Steve P. Calandrillo, Sports Medicine Conflicts: Team Physicians vs. Athlete-Patients, 50 St. Louis U. L.J. 185 (2005), https://digitalcommons.law.uw.edu/faculty-articles/136
Saint Louis University Law Journal
advertising, conflict of interest, marketing, sports team physicians, workers' compensation
Team physicians for professional sports franchises face a conflict of interest created by the competing loyalties they owe to the team that employs them and to the athlete-patient they must treat. Marketing agreements under which physicians pay significant sums of money to be designated as the team's "official healthcare provider" exacerbate this conflict. These marketing arrangements call into question the independent judgment of team physicians and cause players to question the quality of care they receive.
This paper explores several solutions to the growing conflicts between athletes and team doctors with the goal of enhancing players' trust in the medical care they receive. First, to remove the dual loyalty problem faced by team physicians, professional sports leagues or players' unions should hire medical providers directly—as opposed to having individual teams employ and provide them. If this fundamental employment change proves impossible, physician groups should enter into explicit agreements with sports franchises that assert the groups' independence, and professional sports leagues should mandate that physicians disclose all potential conflicts of interest to the players they treat.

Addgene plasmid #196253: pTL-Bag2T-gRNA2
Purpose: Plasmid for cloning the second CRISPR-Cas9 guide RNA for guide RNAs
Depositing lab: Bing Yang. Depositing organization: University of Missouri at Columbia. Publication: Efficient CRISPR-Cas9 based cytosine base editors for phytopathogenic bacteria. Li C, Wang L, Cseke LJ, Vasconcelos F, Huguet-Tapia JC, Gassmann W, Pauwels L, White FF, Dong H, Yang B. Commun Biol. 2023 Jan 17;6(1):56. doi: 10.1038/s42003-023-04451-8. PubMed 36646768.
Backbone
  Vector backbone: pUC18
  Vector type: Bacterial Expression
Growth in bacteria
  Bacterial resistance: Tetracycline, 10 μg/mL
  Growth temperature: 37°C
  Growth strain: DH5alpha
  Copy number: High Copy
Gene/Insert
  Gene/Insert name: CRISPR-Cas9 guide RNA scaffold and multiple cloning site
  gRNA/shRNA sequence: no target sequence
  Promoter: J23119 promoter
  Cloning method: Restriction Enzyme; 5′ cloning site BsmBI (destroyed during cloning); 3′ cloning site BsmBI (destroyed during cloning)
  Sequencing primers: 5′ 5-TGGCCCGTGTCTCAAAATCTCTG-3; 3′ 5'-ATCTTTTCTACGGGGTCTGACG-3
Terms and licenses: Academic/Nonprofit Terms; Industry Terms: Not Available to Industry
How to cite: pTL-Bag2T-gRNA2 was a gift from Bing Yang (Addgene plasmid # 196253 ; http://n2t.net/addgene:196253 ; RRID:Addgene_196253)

In addition, sports leagues could ban physicians from advertising their affiliation with teams to alleviate the problem of doctors engaging in bidding wars to service athletes at below-market rates in order to gain a "PR" edge on their competition. Finally, states might consider exceptions to the exclusive remedy provisions of workers' compensation laws to ensure that professional athletes have legal recourse when they suffer the deleterious effects of these conflicts. This conflict of interest between team physicians and the athlete-patients they treat must be remedied by aggressively implementing policies and procedures that change the current relationship between healthcare providers, teams, and their players.
Part I of this Paper examines the various duties that a team physician owes her athlete-patient. Part II details the nature of the relationship between teams, physicians, and players, and Part III explains how these relationships cause conflicts of interest to arise. Finally, Part IV outlines policy solutions that would remedy the diverging interests that team doctors face.
Contributed to a symposium on Sports Medicine: Doping, Disability Health Quality.